Class of '93 stripers brings 'one of greatest' cycles


July 23, 1998|By Peter Baker | Peter Baker,SUN STAFF

So, with rockfish angling allowed only on a catch-and-release basis for the next few weeks, perhaps you're wondering what the prospects are for the fall season, which opens Aug. 15.

"It is worth reflecting on what we have experienced over the past 2 1/2 months," said Fisheries Service biologist Martin L. Gary, who tracks charter boat and recreational catches for the Department of Natural Resources. "It certainly will go down on the books as one of the greatest periods of fishing on Chesapeake Bay of all time.

"The irony is that the best may be yet to come."

The reason is the enormous 1993-year class of rockfish, which this year reached the 18-inch minimum allowed in the late spring-early summer season for the first time since the moratorium. Those same fish will be available for fall fishermen, too.

"We received reports from fishermen that previously had little or no luck with any kind of fishing," said Gary, "and they were having no trouble limiting out on stripers."

The 1993-year class is present in such great numbers that it alone would seem to ensure a bright future for a species once threatened by overfishing. But, Gary said, there is more good news to come.

"The 1993-year class will continue to mature into bigger and better quality size fish and ultimately produce a true trophy fishery of the likes one can hardly imagine," said Gary. "Then the prodigious 1996-year class will come into the fishery in the fall of the year 2000."

In 1985, when the state closed the rockfish fishery, there were legions of people who thought rockfish might never recover, and many who felt DNR hadn't a clue about bringing the fish back.

This fall, when the 1993 year class converges on your hooks, remember that it was DNR's Pete Jensen and his fisheries staff who played the largest part in bringing the stripers back.

Parade of power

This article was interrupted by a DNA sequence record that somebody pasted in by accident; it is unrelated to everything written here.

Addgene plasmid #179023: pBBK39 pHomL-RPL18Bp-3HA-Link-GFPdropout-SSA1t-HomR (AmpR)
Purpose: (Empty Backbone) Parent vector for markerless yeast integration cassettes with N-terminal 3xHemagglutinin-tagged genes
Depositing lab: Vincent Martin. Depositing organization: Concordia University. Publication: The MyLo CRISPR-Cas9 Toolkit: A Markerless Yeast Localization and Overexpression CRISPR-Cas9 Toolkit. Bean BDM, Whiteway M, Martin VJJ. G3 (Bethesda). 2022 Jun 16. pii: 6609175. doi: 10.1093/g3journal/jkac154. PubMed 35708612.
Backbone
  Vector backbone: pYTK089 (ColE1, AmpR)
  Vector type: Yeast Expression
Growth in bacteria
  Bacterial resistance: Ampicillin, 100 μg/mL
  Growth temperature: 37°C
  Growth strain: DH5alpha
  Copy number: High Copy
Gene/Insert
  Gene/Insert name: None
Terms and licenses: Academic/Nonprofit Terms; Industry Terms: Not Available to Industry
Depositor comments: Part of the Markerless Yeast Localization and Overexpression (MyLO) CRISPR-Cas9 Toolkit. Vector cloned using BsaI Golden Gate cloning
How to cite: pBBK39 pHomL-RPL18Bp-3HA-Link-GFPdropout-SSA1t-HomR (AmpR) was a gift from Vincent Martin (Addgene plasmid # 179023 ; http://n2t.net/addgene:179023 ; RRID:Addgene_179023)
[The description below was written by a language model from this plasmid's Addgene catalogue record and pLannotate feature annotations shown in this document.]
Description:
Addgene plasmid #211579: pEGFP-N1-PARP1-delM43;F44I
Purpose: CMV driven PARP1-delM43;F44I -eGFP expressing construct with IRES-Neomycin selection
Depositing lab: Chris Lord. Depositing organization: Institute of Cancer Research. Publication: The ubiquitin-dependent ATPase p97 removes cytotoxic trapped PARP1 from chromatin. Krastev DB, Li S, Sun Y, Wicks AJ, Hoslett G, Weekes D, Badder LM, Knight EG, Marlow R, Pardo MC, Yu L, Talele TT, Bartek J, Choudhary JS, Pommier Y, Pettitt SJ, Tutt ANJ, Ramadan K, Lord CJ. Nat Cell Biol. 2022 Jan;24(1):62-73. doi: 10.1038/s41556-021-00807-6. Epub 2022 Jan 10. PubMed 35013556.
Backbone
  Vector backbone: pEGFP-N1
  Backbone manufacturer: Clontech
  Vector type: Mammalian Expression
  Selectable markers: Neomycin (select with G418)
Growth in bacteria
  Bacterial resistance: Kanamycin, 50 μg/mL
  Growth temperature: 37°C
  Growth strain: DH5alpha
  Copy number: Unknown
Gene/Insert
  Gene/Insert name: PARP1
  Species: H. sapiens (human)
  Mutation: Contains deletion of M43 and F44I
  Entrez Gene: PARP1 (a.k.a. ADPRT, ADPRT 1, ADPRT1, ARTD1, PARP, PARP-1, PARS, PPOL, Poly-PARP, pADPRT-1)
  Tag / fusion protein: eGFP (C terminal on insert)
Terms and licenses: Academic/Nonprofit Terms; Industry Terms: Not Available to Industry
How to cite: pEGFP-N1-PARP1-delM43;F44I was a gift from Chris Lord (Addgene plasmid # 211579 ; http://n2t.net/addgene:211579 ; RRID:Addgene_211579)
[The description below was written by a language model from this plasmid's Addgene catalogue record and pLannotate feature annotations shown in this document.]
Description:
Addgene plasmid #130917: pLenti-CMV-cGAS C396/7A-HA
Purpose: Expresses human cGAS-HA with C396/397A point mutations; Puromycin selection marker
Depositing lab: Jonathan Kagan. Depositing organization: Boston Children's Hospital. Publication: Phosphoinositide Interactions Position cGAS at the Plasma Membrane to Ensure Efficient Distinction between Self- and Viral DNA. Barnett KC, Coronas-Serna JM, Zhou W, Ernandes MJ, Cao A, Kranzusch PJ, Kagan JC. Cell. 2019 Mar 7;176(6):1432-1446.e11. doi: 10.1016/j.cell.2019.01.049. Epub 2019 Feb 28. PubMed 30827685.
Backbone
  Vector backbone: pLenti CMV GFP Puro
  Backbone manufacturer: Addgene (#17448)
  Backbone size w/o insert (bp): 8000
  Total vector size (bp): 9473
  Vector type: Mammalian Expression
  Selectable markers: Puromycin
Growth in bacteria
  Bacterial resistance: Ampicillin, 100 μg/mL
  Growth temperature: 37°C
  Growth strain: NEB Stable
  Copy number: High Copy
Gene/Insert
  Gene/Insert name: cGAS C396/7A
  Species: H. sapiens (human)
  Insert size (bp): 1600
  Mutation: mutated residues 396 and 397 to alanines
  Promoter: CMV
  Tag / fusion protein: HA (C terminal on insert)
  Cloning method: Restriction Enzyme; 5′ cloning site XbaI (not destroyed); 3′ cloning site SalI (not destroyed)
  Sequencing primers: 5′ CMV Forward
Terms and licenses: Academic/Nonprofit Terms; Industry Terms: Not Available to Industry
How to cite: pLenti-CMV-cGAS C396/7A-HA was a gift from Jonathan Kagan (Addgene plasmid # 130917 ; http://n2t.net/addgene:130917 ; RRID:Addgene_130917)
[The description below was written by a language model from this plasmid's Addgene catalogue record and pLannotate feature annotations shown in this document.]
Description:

Between noon and 2 p.m. tomorrow, a large portion of the racing fleet in town for the Chesapeake Challenge PowerBoat Race and Festival will parade through the Inner Harbor.

The parade, which will pass both the Pratt and Light Street pavilions, will coincide with the blessing of the fleet by Bishop Gordon Bennett.

Pre- and post-race activities will be headquartered at the Baltimore Marine Center. Racing begins at 1 p.m. Saturday and Sunday on a course on the Patapsco River between Lazaretto Point and Fort Carroll.

Fishing updates

Upper Chesapeake Bay: Channel catfish to 6 pounds have been taken from Belvedere Shoals, Hodges Bar and off Tolchester. Oyster bars and humps at Podickory Point, Pooles Island, Hart/Miller Island, the lower Chester River and Bay Bridge pilings all are spots for white perch. Some spot and croaker at Love Point and off Gibson Island, with evening fishing best for croaker. Large spot on bloodworms at buoy 6 near Kent Narrows.

Middle Chesapeake Bay: Sea trout fishing continues to improve at Sharp's Island Light, James Island and the western edge from the Radar Towers to Parkers Creek, and some trout have moved into Eastern Bay near the state reef inside Kent Point. The edges from Wades Point to Tilghman Point, Prospect Bay and Parsons Island are good for perch, croaker, spot and increasing numbers of flounder. False Channel and west-southwest edge of Poplar Island also have been turning up flounder. Evening fishing at James Island, Holland Point Bar, The Diamonds, Summer Gooses, Chinese Muds and buoys 10 and 12 in the Choptank River has been good for croaker. Spot are in good numbers at the mouth of the Severn River, Todds and Cooks points in the Choptank and Holland Point Bar. White perch are plentiful on hard edges and bars from Thomas Point Light to Hackett's.

Lower Chesapeake Bay: Daytime anglers can load up on sea trout and bluefish on the Middle Grounds and along the edge from the HS buoy to buoy 72, and at dusk the croaker bite turns on for some of the largest hardheads in many years. An evening of fishing anchored over the edge near buoy 72 early this week filled the cooler with hardheads averaging about 16 inches. Tangier Sound has been producing spot, croaker and sea trout, with Kedges Straits and the lower sound most productive in 25- to 40-foot depths.

Ocean City inshore: Croaker are plentiful in the inlet and back bays up to the Route 90 bridge. Flounder in the back bays, but many of the fish are under the 14.5 inch limit. Best areas are the Thorofare, buoy 3 north of the Route 50 bridge, the airport and from the inlet to the Route 50 bridge. Tom Patton of Berlin, Md., caught a 26-pound cobia at the south jetty last week, a rare catch. Spot, porgies, bluefish, sea trout and mostly small flounder from the inlet piers. Blues in the inlet during the day and stripers and sea trout at night. Spot, trout, kingfish and blues in the surf.